Solve Dust at the Plant
For the production side of the industry, there is no “Table 1” to guide company owners or safety directors in implementing engineering controls for protecting workers from respirable crystalline silica. This means you may be wondering how to assess dust exposure levels and protect workers from anything questionable you may discover, even if what you discover is not above permissible exposure levels (PELs). Anywhere you observe visible dust clouds at your facility, set up a way to monitor the actual exposure level at that location.
The Problem: You’ve Found Dust at Your Plant Site
If employees are exposed to respirable crystalline silica dust of 50 micrograms per cubic meter of air or more over an eight-hour time weighted average, their health could be negatively impacted (See 29 CFR 1926.1153). As of June 23 this year, the Occupational Safety and Health Administration (OSHA) required employers in general industry to be aware of the areas where the exposure limit may be exceeded and protect workers in those areas.
“It is the responsibility of the employer to ensure their employee exposure to silica dust is minimal, and at the very least below the PEL,” stated the representatives of Chemtek Inc., Research Triangle Park, North Carolina. “We believe employers should use all feasible methods of dust reduction to protect their workers from exposure.”
One Solution: Make Water Wetter
“Most [facilities] are continually spraying water on their roads to keep the dust levels down,” Chemtek representatives explained. One way to make water more effective is by adding something like the company’s silica dust suppressant. Here’s how that works.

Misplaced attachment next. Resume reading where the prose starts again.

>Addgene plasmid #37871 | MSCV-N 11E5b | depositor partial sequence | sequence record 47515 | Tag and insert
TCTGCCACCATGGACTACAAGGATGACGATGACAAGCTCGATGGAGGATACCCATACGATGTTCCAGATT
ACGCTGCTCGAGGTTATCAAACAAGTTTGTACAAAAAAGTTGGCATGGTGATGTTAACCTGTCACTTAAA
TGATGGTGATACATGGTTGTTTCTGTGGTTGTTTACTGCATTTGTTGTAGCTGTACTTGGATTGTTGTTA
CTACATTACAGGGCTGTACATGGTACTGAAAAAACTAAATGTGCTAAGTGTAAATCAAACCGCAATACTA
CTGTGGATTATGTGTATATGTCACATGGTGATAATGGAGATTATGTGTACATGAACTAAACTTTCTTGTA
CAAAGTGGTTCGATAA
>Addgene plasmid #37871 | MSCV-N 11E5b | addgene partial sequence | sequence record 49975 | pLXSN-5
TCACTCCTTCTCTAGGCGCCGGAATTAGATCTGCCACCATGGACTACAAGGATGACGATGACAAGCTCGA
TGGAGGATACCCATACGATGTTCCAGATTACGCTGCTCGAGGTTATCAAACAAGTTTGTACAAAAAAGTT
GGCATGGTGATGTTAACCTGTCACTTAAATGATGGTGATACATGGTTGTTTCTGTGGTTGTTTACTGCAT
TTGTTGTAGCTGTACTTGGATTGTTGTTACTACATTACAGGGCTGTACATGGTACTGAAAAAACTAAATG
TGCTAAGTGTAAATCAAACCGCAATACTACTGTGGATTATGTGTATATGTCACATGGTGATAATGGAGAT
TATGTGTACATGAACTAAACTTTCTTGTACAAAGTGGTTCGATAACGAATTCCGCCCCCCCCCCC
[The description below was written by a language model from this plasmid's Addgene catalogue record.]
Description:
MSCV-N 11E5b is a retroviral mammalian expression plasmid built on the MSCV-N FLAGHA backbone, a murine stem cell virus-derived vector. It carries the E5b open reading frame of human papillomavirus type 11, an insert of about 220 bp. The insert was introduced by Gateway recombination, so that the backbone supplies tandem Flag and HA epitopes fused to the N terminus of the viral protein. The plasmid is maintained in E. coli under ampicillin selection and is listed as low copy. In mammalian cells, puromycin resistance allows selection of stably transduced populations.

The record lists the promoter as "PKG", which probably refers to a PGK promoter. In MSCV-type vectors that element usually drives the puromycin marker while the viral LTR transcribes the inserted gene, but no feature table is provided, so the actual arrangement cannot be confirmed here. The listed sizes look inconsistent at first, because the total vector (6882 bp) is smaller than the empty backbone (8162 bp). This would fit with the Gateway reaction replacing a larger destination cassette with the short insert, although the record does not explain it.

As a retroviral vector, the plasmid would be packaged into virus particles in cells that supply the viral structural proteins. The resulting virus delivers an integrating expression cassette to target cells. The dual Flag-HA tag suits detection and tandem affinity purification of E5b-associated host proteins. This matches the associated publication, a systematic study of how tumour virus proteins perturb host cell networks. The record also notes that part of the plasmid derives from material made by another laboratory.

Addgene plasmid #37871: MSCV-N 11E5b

“Adding NeSilex to those water tanks would make the water more effective in keeping the dust down and make the water last longer since there is better penetration into the dirt and less water would be needed for effective dust control. NeSilex is designed to enhance the effectiveness of water as a wetting agent. It also includes special agglomerating agents which target dust particles. As such, adding NeSilex to water in any dust control scenario would make the water more effective in controlling airborne dust. Using NeSilex in conjunction with a respirator would further decrease worker exposure to crystalline silica inhalation.
“NeSilex … has been tested in real world scenarios to show up to a 100 percent reduction in silica dust levels on construction sites. Simply adding NeSilex to any existing water spray down system will show a ‘good faith effort’ by employers to improve the health and safety of their employees in various construction scenarios.”
What methods have you put in place to reduce dust clouds at your facility? Let’s discuss it on our Facebook page.